Do you love samurai movies? Have you always been fascinated with samurai weapons? Do you want to learn but don’t know where to even begin? In his new FREE Guide — Samurai Weapons: Sword Master James Williams Shows You How to Start Training With Japanese Samurai Swords — sword master James Williams shares his experience and expert advice based on decades of practice and study in the field of samurai weapons. “There’s something about a sword — when you pick one up, you’re picking up more than just a piece of steel,” says sword master James Williams. “You’re accepting the responsibility to learn how to use it and the responsibility to learn how to protect and defend other people. You’re taking up a task that’s been passed down for millennia.” Get your copy of this FREE Guide — Samurai Weapons: Sword Master James Williams Shows You How to Start Training With Japanese Samurai Swords — and learn how Japanese samurai swords can give life as well as take it away. Samurai Weapons Are Dangerous in the Wrong Hands
“If you just want to chop things, there’s all kinds of ways you do it. But swords are dangerous,” sword master James Williams explains. “A big mistake can be life changing. I absolutely think you should get training first.” In this FREE Guide — Samurai Weapons: Sword Master James Williams Shows You How to Start Training With Japanese Samurai Swords — sword master James Williams explains safety protocols for beginners to prevent injuries. Qualified Instruction Is Essential for Safe Use of Japanese Samurai Swords Get your copy of this FREE Guide — Samurai Weapons: Sword Master James Williams Shows You How to Start Training With Japanese Samurai Swords — and learn the safety measures when you’ve got a live blade in your hand. “Your first time with a live blade should not be when you’re home alone,” advises sword master James Williams. “It should be when you’re with your instructor. He’ll show you what to do, and you should do just that.” Japanese Samurai Swords Are Not Just Sharp Blades — They Are Part of a Lifestyle Sword master James Williams says that the study of samurai weapons is not an isolated activity but rather an endeavor that permeates the practitioner’s lifestyle. “Don’t look at it like you’re going to get a belt rank — because you’re not,” he says. “It’s a broad study in which you’re walking the path of warriors, not tiptoeing around the edge of the meadow. It’s a connection to the past. It teaches you things about life that you can’t easily learn elsewhere.” Japanese Swords as a Combat Weapon Get your copy of this FREE Guide — Samurai Weapons: Sword Master James Williams Shows You How to Start Training With Japanese Samurai Swords — and learn how the sword was perceived as a killing tool and a life-giving instrument. Proper Use of the Sword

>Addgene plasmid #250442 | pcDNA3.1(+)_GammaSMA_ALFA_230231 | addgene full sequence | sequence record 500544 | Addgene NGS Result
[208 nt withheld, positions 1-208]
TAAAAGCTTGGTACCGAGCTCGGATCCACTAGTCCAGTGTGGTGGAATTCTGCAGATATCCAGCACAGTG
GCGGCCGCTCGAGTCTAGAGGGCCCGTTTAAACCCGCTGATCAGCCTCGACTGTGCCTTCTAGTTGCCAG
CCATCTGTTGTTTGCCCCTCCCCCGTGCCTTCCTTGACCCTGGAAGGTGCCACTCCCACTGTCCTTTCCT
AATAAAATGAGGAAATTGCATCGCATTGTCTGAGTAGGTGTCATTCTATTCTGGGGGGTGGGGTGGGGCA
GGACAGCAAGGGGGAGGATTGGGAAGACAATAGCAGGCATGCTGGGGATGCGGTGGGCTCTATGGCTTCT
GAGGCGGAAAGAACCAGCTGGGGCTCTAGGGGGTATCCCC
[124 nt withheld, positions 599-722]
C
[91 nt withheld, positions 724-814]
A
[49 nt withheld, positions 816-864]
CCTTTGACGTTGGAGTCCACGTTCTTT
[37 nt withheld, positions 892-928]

"A long time ago in Japan, they talked about 'the killing sword' and 'the life-giving sword," explains sword master James Williams. "One aspect of that is, the only way you can protect — the only way the sword can give life — is if you can kill. If you’re not capable of cutting down evil, you can’t protect anybody. The only proper use of the sword is to cut down evil to protect and defend. You can do all the pretty movements, but if you haven’t learned how to use it as a killing tool ..." Find out more about the importance of using Japanese samurai swords for their designed intent in James Williams' new Free Guide — Samurai Weapons: Sword Master James Williams Shows You How to Start Training With Japanese Samurai Swords.

Dr. Craig's Martial Arts Movie Lounge

When The Fast and the Furious (2001) sped into the psyche's of illegal street racing enthusiasts, with a penchant for danger and the psychotic insanity of arrant automotive adventure, the brusque bearish, quasi-hero rebel, Dominic "Dom" Toretto was caustic yet salvationally portrayed with the power of a train using a Vin Diesel engine.


In the men's 100 kg category, Japan's Aaron Wolf waited until overtime against South Korea's Cho Gu-ham before going for his own ouchi gari, inside trip. Unlike Malonga though, Wolf, whose father is American and mother Japanese, landed his perfectly putting Cho flat on his back for an ippon, full point, to take the finals. Japan has now tied their own record for most gold medals (8) in a single Olympic judo competition with three events still to go.


There are hundreds, if not thousands of articles and advertisements, all touting the myriad of benefits children receive from studying martial arts. Let's assume the reader is already sold on the idea of having their child study martial arts, and now it's just a matter of finding the right school. As a former school owner myself, I thought I would share three things to consider when choosing a martial arts school for your child.